Joseph and the amazing technicolour dreamcoat is one of those musicals that has provided a sound track to many a childhood including my own.
It was one of the first I saw as a child and as an adult I still know all the words.
I have watched and reviewed it half a dozen times over the years, with multiple reincarnations of Joseph, varying qualities of production and once when one of Joseph’s brothers tumbled down the steps and broke his arm (amazingly carrying on his performance.)
But there is something that remains magical about the camp, colourful, extravaganza that is Andrew Lloyd Webber and Time Rice’s Joseph which is hard to explain to a non-musical lover.
In this production and on the large stage at the Opera House, this magic still abounds throughout.
There are more modern, technically ingenious, productions out there but Joseph stands the test of time and very much relies on a hard working, talented, company bringing the finest musical kitsch to a smiling audience.
Here X Factor former winner Joe McElderry, recently seen on this very same stage in the very much darker role of Tommy, demonstrates his versatility as Joseph.
The range and timbre of his voice, boasting an almost operatic range, proves he could sing almost anything and his stage presence draws the eye constantly. He adapts well to the exaggerated acting and more subtle undercurrent of religious farce that permeates this riotous show, which after all is a dig at biblical lore albeit wrapped up in a moralistic lesson about good trumping evil and forgiveness.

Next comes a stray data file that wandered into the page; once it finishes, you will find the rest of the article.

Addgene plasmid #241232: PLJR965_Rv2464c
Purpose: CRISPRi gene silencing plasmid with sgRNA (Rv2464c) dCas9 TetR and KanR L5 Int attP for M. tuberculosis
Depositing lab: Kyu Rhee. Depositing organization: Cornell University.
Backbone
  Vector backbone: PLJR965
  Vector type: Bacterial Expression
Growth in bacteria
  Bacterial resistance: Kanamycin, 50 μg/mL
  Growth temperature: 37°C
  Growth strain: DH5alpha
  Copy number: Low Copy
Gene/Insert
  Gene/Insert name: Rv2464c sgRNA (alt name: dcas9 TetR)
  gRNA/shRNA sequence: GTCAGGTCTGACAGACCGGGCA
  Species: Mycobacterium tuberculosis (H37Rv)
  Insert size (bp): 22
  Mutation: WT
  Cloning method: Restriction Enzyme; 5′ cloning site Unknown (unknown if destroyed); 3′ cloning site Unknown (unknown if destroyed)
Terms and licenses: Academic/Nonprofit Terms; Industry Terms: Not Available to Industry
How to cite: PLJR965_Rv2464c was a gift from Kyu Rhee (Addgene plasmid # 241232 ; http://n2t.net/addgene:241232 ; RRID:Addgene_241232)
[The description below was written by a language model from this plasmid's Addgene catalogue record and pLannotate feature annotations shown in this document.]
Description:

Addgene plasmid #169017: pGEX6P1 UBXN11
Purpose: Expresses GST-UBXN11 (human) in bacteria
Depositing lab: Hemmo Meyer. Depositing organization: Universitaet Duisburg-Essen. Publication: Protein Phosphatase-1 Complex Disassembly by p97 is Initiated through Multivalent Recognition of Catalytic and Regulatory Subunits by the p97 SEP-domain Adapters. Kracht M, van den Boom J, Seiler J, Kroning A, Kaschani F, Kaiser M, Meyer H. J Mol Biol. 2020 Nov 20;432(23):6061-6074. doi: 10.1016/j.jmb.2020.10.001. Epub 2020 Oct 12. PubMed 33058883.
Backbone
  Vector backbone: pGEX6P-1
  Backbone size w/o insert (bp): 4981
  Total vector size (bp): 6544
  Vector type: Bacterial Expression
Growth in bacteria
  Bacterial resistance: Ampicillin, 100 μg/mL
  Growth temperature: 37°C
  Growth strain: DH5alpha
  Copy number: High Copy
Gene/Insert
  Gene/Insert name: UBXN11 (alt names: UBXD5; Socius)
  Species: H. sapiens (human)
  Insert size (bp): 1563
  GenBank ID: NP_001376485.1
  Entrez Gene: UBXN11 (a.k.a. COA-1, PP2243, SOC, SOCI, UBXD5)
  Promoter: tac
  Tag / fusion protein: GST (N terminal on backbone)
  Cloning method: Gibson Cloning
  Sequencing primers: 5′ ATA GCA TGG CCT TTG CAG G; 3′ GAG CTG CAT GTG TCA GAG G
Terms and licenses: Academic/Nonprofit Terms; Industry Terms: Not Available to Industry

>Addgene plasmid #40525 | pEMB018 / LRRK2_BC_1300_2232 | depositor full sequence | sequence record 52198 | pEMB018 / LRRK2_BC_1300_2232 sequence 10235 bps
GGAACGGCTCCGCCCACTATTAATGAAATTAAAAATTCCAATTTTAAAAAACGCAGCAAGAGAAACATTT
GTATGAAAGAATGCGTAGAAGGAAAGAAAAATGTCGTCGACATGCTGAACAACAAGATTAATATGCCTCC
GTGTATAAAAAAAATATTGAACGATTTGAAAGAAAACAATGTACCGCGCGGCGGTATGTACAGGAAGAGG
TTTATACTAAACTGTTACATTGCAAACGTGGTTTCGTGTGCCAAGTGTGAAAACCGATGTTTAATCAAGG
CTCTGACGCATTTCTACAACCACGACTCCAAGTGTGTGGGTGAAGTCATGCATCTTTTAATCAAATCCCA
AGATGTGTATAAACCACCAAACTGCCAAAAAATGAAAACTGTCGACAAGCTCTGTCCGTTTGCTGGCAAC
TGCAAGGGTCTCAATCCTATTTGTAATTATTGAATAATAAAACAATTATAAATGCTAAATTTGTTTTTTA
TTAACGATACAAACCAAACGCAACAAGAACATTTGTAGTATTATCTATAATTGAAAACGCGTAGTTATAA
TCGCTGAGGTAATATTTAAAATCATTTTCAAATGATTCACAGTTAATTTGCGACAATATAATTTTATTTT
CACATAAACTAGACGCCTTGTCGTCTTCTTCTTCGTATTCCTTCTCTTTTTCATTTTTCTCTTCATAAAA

The show has something for everyone on all levels and is great for children with humour for adults which will rise above the heads of the little ones.
The hardest working role of all is this show is Narrator, here played by understudy Samantha Noel who was promoted for the night from Handmaiden.
She is on stage virtually throughout, doing a fantastic job of what must be a vocally challenging and exhausting part with little room for error.
The hard-working company as a whole work together to make this as continually entertaining production.
Although a little slow to start, once it gets going there is no stop for breath in the catalogue of catchy tunes, exuberant choreography and solo performances.
We are taken through a whirlwind of emotions by the cast, playing in front of the tuneful and omnipresent choir of tuneful young children from the Michael Hall theatre school. Humour abounds from the inflatable sheep to the golden chariot bike and the outrageous costumes.
A satisfying and riotous romp which will bring a smile to your face.